Background: Delay in cognition by management is likely to see a firm’s distress worsening and the turnaround potential of a firm eroded. This inertia and resistance to change are further likely to result in antecedents absent in the required cognition of distress to trigger turnaround actions.
Aim: To explore firstly the Zone of Insolvency (ZOI), and the boundary of financial distress, secondly, agency theory, boards, directors and the ZOI and finally, how these constructs may influence cognition of distress and the firm turnaround boundary value.
Setting: The sample studied was drawn from the population of all privately owned firms that had filed for Business Rescue in South Africa between 01 May 2011 and 30 June 2016.
Methods: A quantitative research approach consistent with an objective position was utilised. The approach included descriptive statistical analysis and the measurement of strength of relationship between variables.
Results: We identified two boundaries that exist as triggers in respect of the required turnaround action: firstly, the boundary of the zone of insolvency (ZOI), and secondly, the turnaround boundary that occurs at some time after the onset of distress and once management has recognised and accepted the distressed position. The period between the two boundaries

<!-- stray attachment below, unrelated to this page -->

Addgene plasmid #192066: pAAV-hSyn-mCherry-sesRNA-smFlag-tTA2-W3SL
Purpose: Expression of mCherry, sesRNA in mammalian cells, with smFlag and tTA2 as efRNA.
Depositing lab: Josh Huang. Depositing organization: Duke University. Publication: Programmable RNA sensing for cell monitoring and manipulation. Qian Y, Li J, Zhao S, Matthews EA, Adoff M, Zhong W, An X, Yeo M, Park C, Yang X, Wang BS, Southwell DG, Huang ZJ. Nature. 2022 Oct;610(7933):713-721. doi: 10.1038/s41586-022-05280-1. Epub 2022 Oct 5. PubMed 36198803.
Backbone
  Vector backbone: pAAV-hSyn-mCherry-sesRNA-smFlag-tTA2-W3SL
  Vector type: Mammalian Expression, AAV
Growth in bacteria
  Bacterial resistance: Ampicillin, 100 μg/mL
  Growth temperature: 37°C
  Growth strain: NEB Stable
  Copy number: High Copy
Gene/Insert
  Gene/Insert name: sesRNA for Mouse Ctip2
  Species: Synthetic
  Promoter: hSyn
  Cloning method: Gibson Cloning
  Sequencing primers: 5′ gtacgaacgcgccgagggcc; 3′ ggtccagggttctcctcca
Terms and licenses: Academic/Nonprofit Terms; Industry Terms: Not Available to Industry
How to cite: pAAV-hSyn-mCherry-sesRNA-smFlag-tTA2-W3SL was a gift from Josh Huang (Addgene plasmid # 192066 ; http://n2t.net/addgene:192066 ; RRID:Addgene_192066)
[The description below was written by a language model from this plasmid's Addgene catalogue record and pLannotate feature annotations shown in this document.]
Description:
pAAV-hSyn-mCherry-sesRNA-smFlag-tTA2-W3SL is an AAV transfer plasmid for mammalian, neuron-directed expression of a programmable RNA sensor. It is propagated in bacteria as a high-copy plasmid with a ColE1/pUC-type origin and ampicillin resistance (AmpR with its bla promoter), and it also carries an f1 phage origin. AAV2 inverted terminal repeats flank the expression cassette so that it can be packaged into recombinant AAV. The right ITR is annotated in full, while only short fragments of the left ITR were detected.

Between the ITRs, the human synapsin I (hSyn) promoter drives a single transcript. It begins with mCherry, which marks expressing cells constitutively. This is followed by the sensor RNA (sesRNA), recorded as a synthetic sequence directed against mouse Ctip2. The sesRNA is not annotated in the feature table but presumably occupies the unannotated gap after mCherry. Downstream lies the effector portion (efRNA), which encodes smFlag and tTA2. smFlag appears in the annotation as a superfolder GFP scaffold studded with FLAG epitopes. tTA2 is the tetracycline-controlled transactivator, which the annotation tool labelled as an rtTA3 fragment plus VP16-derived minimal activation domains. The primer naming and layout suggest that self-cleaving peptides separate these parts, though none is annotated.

is a period that may see the turnaround potential of the distressed firm further eroded even beyond the point of no return, making a turnaround impossible.
Conclusion: Quantification of the difference in value of the firm between the onset of financial distress and evidence of direct action to turn around the distressed firm may be termed ‘the cost of cognition delay’. Understanding the cost of cognition delay contributes to practice and academic interests and for firms that rely on the legal protection of formal turnaround processes, it may be argued that the act of formal filing is a signal that cognition has occurred.
Fairhurst, K.J. & Pretorius, M.,2019, ‘Boundaries within boundaries: Identifying the boundaries facing private firms that are in financial distress’, Southern African Journal of Entrepreneurship and Small Business Management 11(1), a147.